Teas Nursery in Bellaire sold its last rose bush and orange tree in 2010 after over a century in business. The news of its closure was met with considerable grief from both Bellaire and Houston residents, who worried that the sprawling, 5-acre site—situated smack in the middle of what has become one of the wealthiest enclaves in the nation—would be sacrificed on the altar of stucco mansions, its history as the first business in Bellaire reduced to rubble. They worried too about the fate of its so-called Little Yellow House, the beloved bungalow where Teas patriarch John Frederick Teas was born prior to spending his entire life planting trees across Houston. When Teas died in 2009, the nursery followed soon after, though it turns out that residents were worried for naught.
Another longtime Bellaire family quickly stepped up to preserve the site for future generations, almost as quickly as the closure was announced in 2009: Maury “Bo” Rubenstein and Jerry Rubenstein purchased the property at 4400 Bellaire Boulevard with the intention of transforming it into a park in honor of their mother, Evelyn. Today, the vision Evelyn's Park Conservancy has for the land—based partly on the Queens Botanical Gardens in New York—is nearing completion, with plans for a butterfly garden, a grand lake and a great lawn, in addition to a restaurant housed in a rebuilt Little Yellow House.
After conducting a six-month search for the ideal operators, the Conservancy partnered with Zelko Concepts, whose owners, Jamie and Dalia Zelko, are perhaps best known for their work at Zelko Bistro. Inside a tiny bungalow on 11th Street, the duo helped reignite the Heights as a dining destination when the bistro first opened in 2010, though lately they've been just as focused on helping the Heights in a different way: by preserving its bee population. The couple's Heights Honeybee Project now boasts 90 thriving hives across the city, including a new colony removed from the original Little Yellow House. "They're already in our hives in Alvin, so that's kind of cool," Jamie says.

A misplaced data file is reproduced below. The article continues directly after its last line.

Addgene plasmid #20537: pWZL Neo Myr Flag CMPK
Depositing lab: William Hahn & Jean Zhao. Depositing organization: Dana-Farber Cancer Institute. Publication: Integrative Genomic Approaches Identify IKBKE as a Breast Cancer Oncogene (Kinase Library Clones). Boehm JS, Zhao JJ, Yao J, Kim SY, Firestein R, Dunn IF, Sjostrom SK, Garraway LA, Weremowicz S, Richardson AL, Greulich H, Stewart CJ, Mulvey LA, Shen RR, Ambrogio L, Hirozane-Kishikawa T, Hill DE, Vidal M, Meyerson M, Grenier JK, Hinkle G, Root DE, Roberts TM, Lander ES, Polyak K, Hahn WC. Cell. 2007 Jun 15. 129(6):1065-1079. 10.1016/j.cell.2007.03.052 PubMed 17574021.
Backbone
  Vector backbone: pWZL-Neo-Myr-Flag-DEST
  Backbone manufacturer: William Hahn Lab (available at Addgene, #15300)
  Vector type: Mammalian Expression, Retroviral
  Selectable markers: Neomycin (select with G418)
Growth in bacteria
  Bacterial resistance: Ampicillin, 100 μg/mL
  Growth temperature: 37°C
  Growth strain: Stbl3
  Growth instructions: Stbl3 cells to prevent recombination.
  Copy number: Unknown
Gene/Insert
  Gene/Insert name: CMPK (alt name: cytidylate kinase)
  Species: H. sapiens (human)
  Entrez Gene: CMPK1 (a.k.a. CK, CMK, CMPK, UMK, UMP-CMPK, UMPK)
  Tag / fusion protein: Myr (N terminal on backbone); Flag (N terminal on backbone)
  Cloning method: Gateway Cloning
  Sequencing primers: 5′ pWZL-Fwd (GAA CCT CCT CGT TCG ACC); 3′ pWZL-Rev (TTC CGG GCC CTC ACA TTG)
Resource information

Evelyn's Park couldn't be a better fit for the team, says Dalia Zelko. "We loved their vision and the whole thing behind it. It went along with all of our values." In addition to plans for even more apiary operations at the park, look for a much larger version of the herb garden currently planted in a small side yard at Zelko Bistro. "I plan on having an educational garden at Evelyn's Park," says Jamie, adding with a laugh: "I want the kids to get their hands dirty."
Although the Little Yellow House couldn't be fully salvaged (it was demolished a few months ago after massive asbestos and water damage problems, among others, presented themselves as insurmountable), a new Little House is being rebuilt from what the Conservancy was able to save. This, too, is familiar territory for the Zelkos, who found themselves in a similar position upon renovating Zelko Bistro seven years ago prior to moving in. "What Dalia and I have done with the space is to take its footprint and make it as original to the yellow house as possible," says Jamie. "We want to do the same thing we did with the Heights: We're gonna find that history and nostalgia and pull it out and serve the local residents the best possible quality food in the best environment."
And as to that food, fans of the modern Southern comfort food at Zelko Bistro will likely find much to love at the yet-to-be-named eatery in Evelyn's Park, though Dalia is quick to note that this move is about much more than opening a second restaurant location. "Jamie's vision, which I fell in love with so many years ago, goes beyond just food—which she's amazing at, obviously," says Dalia. "We want to make Evelyn's Park a destination."